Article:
TALLAHASSEE — Combatants over fundamental election rights and Florida campaign law have brought their battle to federal court with both sides saying their conflicting positions bolster the democratic process.
In a hearing before U.S. District Court Judge Robert Hinkle last week, attorneys for a group of Sarasota area voters squared off against the Florida Department of State over how much information citizens must divulge if they choose to enter the political fray.
Attorneys representing the three residents want Hinkle to invalidate a state law that requires groups to register with the state if they spend more than $500 trying to influence a campaign. The group says that a requirement that it disclose its identity on radio ads limits its ability to get its political message out, and that a requirement that such groups disclose their donors is a violation of their freedom of speech, and that they shouldn’t be subject to the same requirements as big political groups.
Attorneys representing the state counter that Florida law is a straightforward attempt to ensure voters know who is funding political advertisements weighing in on candidates, local issues or proposed constitutional amendments.
“The electorate has a right to know where the money is coming from and where it is going,” said Ashley Davis, assistant general counsel for the Florida Department of State.
Group members were trying to pool their money to run radio commercials in opposition to Amendment 4, which dealt with growth management, and failed to pass in November. State elections officials ruled Florida election law required the group to register, elect a treasurer and provide an accounting for expenditures.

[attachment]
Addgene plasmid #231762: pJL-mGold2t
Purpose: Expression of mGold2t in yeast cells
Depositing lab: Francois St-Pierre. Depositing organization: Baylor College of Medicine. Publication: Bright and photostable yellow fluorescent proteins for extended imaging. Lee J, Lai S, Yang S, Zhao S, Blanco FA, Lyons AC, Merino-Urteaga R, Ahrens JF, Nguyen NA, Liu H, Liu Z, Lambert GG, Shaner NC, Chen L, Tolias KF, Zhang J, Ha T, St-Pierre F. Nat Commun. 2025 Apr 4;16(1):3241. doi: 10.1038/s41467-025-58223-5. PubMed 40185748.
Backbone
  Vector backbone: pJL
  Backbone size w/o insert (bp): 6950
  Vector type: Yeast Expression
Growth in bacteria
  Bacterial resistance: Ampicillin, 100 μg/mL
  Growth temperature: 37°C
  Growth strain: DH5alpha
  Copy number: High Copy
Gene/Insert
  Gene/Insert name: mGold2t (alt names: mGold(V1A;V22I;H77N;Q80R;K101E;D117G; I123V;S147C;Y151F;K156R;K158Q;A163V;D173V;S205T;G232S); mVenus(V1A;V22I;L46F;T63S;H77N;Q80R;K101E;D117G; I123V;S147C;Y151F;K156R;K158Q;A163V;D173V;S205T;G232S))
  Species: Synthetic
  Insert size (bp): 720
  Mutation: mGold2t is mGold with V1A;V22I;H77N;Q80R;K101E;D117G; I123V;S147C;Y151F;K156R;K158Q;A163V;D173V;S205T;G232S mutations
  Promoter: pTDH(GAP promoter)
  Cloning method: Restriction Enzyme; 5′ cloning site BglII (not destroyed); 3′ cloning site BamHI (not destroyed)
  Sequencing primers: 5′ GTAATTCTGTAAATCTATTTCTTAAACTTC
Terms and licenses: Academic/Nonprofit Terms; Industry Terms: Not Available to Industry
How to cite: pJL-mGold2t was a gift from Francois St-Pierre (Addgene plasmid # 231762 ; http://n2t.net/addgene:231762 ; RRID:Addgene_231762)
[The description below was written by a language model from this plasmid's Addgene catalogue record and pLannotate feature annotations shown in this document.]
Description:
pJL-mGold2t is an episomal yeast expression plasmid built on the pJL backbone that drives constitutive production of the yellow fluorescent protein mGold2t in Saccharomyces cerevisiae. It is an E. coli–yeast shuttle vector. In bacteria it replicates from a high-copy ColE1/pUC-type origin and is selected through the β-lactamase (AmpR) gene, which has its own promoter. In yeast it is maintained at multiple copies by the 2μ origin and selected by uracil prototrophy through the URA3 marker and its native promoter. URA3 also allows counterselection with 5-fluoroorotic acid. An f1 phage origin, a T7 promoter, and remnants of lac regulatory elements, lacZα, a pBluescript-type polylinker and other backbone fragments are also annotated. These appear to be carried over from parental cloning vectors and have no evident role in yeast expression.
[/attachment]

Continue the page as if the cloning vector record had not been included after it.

The group, then four-strong, sued, saying the law should not treat them like larger political action campaigns, which have elaborate disclosure and reporting requirements.
“These rules should not be applied to any unincorporated group that just wants to have its voice heard,” argued Paul Sherman, an attorney with Institute for Justice, an Arlington, Va.-based group that has taken up the case for the three remaining plaintiffs.
This is the conservative institute’s second challenge to Florida election law in as many years. The Institute in 2009 successfully challenged Florida’s law governing “electioneering communication organizations,” which made it illegal for political spending committees to mention a candidate or ballot issue without registering with the state. The lawsuit effectively deregulated these free-spending, so-called 527 groups, although legislators last year revised and re-enacted many of the earlier standards.
Asked by Hinkle if a broad ruling could open the door for the return of anonymous contributors who could donate large sums without public scrutiny, Sherman pointed to a 2010 law that requires the identification of anyone who spends more than $5,000 trying to influence an election.
The case’s First Amendment implications are obvious and mutually exclusive. Do grass-roots voters get a right to have their voices heard in 2012 without having undue burdens placed on them? Or, do other voters have a right to know where the message is coming from?
Email Michael Peltier at email@example.com.